Why no work. Guest post by @FallenLief
Liefie is a wonderful friend of mine who wrote this and then wanted to put it up somewhere. She doesn’t have a blog. She does have this cracking post on why compulsory work is bad for us and no longer economically viable.
Why the idea that we should all be in constant and permanent employment is a harmful one
My father is very much stock of the previous generation’s working class. Throughout my formative years he worked night shifts to provide for his family. It wasn’t until I was sixteen that I began to get to know the man. I had essentially grown up without a father. Through the years I spent pondering my future around my GCSE’s my dad’s concern was simply: “will it pull in a good wage?”
I never really lived up to my father’s expectations, and similarly, a lot of people are failing to live up to the governments standards.
The current narrative of the unemployed being scroungers is a terrible thing for our government to inflict on its people. For a start, not everyone unemployed is capable of work. The persisting idea that people who aren’t in work just aren’t trying hard enough isn’t just wrong, it’s damaging to our collective thought processes about people and what constitutes work.
A person who works is not more valuable than someone who doesn’t. This is the first thing I would like to say. If there was any measure that should be used to determines a persons worth, this shouldn’t be it.
It’s hard to get into work. The young don’t have the experience. The old don’t have the long term potential. It’s easier to find work if you already have work. People who’ve been caught without work for months are unjustly denied jobs for the gap in their work history. Basic prejudices have been held against people to prevent them from taking positions. There just aren’t enough jobs to go around. We keep inventing technologies that render more and more people obsolete. The cost of operating in our country drives manufacturing away. There aren’t enough jobs in the country for everyone to have one. It is impossible to start up your own company from scratch at the bottom of the financial ladder, no friends to borrow start up funding from (because they’re all in the same boat) and no worthwhile financial support from our state or investors. Creative positions like writers and musicians are over saturated with potential artists, the market getting tighter because of the freedom of the internet, and agents having to pick from thousands crying “pick me!”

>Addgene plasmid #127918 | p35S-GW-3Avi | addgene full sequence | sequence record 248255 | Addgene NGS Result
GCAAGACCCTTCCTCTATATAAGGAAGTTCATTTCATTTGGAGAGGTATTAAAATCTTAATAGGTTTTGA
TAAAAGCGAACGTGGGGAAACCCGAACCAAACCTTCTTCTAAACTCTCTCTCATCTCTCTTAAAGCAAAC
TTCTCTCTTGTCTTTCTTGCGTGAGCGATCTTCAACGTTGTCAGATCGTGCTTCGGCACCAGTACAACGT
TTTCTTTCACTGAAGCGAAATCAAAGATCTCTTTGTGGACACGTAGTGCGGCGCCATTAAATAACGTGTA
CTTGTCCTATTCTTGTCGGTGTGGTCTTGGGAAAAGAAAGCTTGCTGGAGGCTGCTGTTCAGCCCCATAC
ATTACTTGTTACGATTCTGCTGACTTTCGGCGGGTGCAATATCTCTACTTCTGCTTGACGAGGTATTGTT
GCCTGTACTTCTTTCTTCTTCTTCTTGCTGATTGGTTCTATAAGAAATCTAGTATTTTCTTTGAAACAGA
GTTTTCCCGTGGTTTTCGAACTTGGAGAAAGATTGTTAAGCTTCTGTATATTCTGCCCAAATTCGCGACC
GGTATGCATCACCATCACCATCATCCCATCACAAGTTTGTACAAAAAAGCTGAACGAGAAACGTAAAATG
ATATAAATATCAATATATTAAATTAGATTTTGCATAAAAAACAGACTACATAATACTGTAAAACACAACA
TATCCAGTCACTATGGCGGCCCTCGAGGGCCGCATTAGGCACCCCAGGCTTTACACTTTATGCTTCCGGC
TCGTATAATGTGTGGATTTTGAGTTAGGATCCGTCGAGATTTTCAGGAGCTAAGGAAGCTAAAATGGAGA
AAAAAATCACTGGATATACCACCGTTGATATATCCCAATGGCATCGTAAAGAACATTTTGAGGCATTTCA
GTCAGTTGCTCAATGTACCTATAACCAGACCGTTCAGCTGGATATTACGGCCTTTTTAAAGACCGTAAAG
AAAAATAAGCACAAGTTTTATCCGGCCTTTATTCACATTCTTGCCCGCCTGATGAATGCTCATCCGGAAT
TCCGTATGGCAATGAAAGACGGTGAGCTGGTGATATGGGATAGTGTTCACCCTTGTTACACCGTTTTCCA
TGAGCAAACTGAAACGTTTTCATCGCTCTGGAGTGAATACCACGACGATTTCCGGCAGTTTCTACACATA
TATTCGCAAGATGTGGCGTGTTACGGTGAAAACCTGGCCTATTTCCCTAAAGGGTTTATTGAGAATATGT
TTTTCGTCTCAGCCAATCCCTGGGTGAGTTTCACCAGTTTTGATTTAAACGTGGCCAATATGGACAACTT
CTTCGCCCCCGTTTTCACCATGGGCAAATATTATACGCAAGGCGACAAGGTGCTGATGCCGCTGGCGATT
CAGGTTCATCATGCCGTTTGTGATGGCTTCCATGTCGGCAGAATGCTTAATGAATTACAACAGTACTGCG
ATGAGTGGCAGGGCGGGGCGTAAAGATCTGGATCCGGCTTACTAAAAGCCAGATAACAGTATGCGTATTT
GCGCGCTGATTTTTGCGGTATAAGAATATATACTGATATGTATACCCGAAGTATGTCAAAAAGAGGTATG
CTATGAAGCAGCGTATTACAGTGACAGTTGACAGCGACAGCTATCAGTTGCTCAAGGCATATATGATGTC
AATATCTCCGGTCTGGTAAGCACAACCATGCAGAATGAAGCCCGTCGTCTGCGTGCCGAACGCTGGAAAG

To blame all that on individuals, claiming that “they aren’t trying hard enough” isn’t just insulting, it’s abusive. It’s telling them that things that are out of their control are their fault. It’s abusive. It’s putting on individuals an ideal that can’t be met. It’s abusive. It’s the action of a failing state trying to hide its failures to provide for its people by blaming them for a condition they would readily change if they could. Abusive.
There is no permanent employment. There is no stable employment.
There is enough money out there to pay for the country to eat and live well, stuck in the pockets of people who make more money than they will ever need. They call people scroungers because they did the work, but at the end of the day, the needs of the many outweigh the needs of those few. Would it be better to be known as the one who held onto their money or as the one who took responsibility with the great amounts they have for the standard of living around the country?
Our utopian science fiction depicts people living lives of leisure, wanting for nothing, and our scientists strive to create this kind of world through technological advances. It’s what we’ve been doing for years! Developing new technologies to make life easier for ourselves. People are only going to keep becoming more and more free as technology marches on. It’s time we began to understand that the age of the birth to death worker has ended.